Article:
On Jan. 1, 2017, California’s criminal and civil laws against cyberstalking became tougher. As the San Gabriel Valley Tribune reported, cyberstalking is a crime under Sections 422 and 646.9 of the California Penal Code, conviction of which now could result in a one-year jail sentence and a $1,000 fine. The Privacy Rights Clearinghouse adds that the prison sentence increases to between two and four years if the conviction is for cyberstalking someone in violation of a restraining order.

California Civil Code Section 1708.7 gives cyberstalking victims the right to sue their stalkers for money damages. Victims also can request that the California Department of Motor Vehicles release their driver’s license and vehicle registration information only to authorized people or entities. They likewise can request that their personal information in their voter registration and/or court proceedings be kept confidential.

California passed its initial anti-stalking law in 1990, the first state to pass such a law. Recognizing that the onslaught of technology has enabled stalkers to harass and threaten their victims online as well as in person, cyberstalking soon became a distinct category incorporated into anti-stalking laws. Cyberstalking is using the internet and other electronic methods to harass and/or intimidate a victim in such a way as to cause her or him to feel threatened.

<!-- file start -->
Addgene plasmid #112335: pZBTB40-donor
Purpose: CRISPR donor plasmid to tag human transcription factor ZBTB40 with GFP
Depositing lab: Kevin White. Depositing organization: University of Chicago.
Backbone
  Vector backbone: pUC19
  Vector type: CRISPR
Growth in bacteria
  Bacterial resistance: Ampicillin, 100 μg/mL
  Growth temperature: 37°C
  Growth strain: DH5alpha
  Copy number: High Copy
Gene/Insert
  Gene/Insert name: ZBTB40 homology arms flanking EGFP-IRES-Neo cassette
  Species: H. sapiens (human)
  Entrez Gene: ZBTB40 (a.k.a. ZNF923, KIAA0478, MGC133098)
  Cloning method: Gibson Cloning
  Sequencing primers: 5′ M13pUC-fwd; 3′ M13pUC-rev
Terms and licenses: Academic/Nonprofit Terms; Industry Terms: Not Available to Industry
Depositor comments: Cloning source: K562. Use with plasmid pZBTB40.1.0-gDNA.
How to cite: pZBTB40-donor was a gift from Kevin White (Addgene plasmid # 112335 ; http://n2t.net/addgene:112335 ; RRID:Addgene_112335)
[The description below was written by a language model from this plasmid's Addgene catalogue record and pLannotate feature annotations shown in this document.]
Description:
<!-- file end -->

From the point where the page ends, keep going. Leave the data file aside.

Cyberstalking examples

The ways in which cyberstalkers can harass their victims are virtually unlimited. Some of the most common include the following:

  • Identity theft; i.e, assuming the victim’s identity to open, close and/or otherwise manipulate the victim’s online bank and/or credit card accounts
  • Password changing; i.e., changing the victim’s online account passwords and settings
  • Malicious emails; i.e., sending unwanted emails, including those of a lewd, threatening or harassing nature, to the victim from numerous email accounts
  • False accounts; i.e., setting up fraudulent social media and other accounts, such as on dating sites, in the victim’s name and posting the victim’s personal information thereon

Just because cyberstalking is done online rather than through physical contact does not make it any less dangerous. Indeed, the victim’s risk of economic damage is exponentially higher from cyberstalking than from physical stalking. Likewise, the amount of damage a cyberstalker can inflict on the victim’s reputation is far greater. California lawmakers hope that the new laws and stricter penalties will discourage would-be cyberstalkers.